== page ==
Japan is considering releasing oil from its reserves along with the United States and other countries to help curb rising crude oil prices, Prime Minister Fumio Kishida said Saturday.
If decided on, it will be the first time Japan has tapped its oil reserves to lower prices, with government officials mainly looking to utilize excess stockpiles instead of revising the relevant law.
"We are considering what we can do," Kishida told reporters in the western Japan city of Matsuyama when asked about the possibility, as surging prices of gasoline and other fuel products are squeezing households and companies that have already been hit hard by the coronavirus pandemic.
There are, however, voices in the Japanese government cautioning against releasing oil reserves at times other than supply shortages, officials said.
Past decisions to tap reserves were made to address supply concerns following natural disasters and overseas political turmoil. So far, Japan has made releases five times, including in the wake of the Gulf War and the March 2011 earthquake and tsunami in northeastern Japan.
Under the Oil Stockpiling Law, the release is allowed only under such circumstances, and officials believe revising it to lower prices would take time and be unrealistic.
But the amounts exceeding Japan's current reserve targets that the government may utilize would not be restricted by the law, they said.
Kishida's Cabinet approved Friday an economic stimulus package with a record 55.7 trillion yen ($490 billion) in fiscal spending, including a subsidy program for oil wholesalers and importers to contain gasoline and kerosene prices once they hit a certain threshold to alleviate the financial burden.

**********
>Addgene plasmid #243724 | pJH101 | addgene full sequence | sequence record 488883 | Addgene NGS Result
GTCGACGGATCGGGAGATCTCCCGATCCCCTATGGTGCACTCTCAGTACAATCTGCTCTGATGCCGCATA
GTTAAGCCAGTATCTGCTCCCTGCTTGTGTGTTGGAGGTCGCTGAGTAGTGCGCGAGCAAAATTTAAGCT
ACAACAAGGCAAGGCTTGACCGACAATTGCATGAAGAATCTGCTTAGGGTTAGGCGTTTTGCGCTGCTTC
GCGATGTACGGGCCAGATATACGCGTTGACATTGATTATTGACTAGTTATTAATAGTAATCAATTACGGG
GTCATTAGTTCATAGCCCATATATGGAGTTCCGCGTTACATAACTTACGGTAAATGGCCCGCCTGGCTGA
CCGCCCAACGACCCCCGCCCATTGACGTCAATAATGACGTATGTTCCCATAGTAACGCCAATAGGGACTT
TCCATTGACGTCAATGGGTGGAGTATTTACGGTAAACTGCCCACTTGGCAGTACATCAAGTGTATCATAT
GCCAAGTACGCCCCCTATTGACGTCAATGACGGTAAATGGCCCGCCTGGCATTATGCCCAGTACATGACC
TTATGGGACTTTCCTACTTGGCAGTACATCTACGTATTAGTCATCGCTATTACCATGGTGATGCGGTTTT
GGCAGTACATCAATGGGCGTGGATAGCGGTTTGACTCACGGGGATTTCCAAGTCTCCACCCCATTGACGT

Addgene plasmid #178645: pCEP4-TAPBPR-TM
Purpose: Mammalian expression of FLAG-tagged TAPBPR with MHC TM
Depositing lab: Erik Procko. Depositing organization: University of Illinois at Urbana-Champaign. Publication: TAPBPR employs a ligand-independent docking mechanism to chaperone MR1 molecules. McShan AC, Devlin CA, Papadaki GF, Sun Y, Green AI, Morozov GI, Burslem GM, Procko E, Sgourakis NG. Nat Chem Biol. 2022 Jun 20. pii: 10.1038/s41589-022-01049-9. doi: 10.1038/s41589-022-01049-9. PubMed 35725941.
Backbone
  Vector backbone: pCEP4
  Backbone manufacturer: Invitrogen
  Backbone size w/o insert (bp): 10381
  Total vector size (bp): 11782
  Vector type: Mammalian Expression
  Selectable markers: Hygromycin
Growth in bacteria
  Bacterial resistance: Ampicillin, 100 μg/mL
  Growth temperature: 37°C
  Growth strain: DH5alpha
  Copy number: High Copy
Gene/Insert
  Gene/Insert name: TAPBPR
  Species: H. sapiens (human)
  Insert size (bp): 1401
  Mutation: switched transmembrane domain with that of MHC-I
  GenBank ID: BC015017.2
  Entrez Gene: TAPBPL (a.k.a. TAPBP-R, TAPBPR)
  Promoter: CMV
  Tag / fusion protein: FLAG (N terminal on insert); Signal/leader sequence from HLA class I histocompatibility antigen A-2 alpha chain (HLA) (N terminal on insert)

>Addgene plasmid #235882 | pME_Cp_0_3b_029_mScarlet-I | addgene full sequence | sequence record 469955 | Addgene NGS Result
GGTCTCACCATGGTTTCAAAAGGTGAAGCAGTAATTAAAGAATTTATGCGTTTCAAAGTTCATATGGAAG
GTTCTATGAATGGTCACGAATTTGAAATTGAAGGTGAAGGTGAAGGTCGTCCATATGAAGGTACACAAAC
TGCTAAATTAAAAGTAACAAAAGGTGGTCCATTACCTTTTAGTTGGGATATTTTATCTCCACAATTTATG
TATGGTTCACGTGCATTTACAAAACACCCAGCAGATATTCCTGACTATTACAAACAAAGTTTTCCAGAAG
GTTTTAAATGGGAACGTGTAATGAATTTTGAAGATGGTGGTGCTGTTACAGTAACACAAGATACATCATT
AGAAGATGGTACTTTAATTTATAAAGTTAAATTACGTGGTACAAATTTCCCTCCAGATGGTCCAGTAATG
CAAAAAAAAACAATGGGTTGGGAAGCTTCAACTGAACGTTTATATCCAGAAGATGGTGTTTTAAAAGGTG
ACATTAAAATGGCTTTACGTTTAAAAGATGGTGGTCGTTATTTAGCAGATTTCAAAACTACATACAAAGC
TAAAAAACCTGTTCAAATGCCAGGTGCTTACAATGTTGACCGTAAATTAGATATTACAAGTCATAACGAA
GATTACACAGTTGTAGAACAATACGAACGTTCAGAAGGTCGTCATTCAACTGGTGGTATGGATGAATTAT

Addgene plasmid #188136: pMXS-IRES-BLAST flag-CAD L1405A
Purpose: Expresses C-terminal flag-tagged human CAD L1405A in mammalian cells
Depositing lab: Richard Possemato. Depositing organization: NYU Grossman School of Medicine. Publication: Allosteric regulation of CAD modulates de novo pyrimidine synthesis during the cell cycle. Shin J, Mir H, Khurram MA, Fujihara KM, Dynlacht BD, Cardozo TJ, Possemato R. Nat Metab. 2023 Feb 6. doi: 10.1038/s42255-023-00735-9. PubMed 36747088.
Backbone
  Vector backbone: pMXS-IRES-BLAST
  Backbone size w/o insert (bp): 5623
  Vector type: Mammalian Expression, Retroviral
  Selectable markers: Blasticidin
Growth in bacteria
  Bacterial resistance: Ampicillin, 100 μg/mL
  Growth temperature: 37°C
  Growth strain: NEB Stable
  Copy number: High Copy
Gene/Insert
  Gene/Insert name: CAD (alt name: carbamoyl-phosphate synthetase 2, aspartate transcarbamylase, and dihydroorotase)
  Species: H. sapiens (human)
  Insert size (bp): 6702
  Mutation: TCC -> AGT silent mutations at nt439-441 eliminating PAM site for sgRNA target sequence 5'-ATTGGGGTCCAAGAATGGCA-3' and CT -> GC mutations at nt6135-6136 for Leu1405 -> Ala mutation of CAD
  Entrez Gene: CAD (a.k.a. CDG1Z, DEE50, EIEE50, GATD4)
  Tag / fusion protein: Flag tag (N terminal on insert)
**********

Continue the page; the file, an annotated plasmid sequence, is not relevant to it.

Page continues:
Responding to a question in a press briefing Friday about the possibility of a coordinated emergency stockpiles release with Japan and other countries, White House Press Secretary Jen Psaki said Washington has been in discussions with leaders from various countries to ensure there is an adequate supply of crude oil, but stopped short of elaborating.
While the Japanese government is hesitant to tap into its stockpile as it could deplete reserves kept for natural disasters, a senior industry ministry official said that refusing the United States' request "is not an option" due to the shared issue of rising gasoline prices.
Japan, which relies on oil-producing countries in the Middle East for around 90 percent of its consumption, started keeping crude oil reserves in the 1970s.
Japan has three different types of oil stocks -- state-owned, reserves held by companies and those stored with oil-producing countries.
As a member of the International Energy Agency, Japan is obliged to maintain oil reserves equal to 90 days of net imports of the previous year, while the quantity of private emergency stocks should be more than 70 days of its oil consumption in the previous year.
As of the end of September, Japan had reserves for 242 days of domestic consumption, of which 145 days are state-owned, 90 days by the private sector, with the remaining volume jointly stored with oil-producing countries, according to the latest government data released this month.
Markets have already been reacting to speculation that the United States and other countries would release their oil reserves, with U.S. crude oil futures sliding to their lowest level since early October on Friday.
Based on this downward trend, a person in the Japanese petroleum industry said the U.S. government's strategy to zero in on the release is "aimed at cooling down an overheated market, and it may be successful."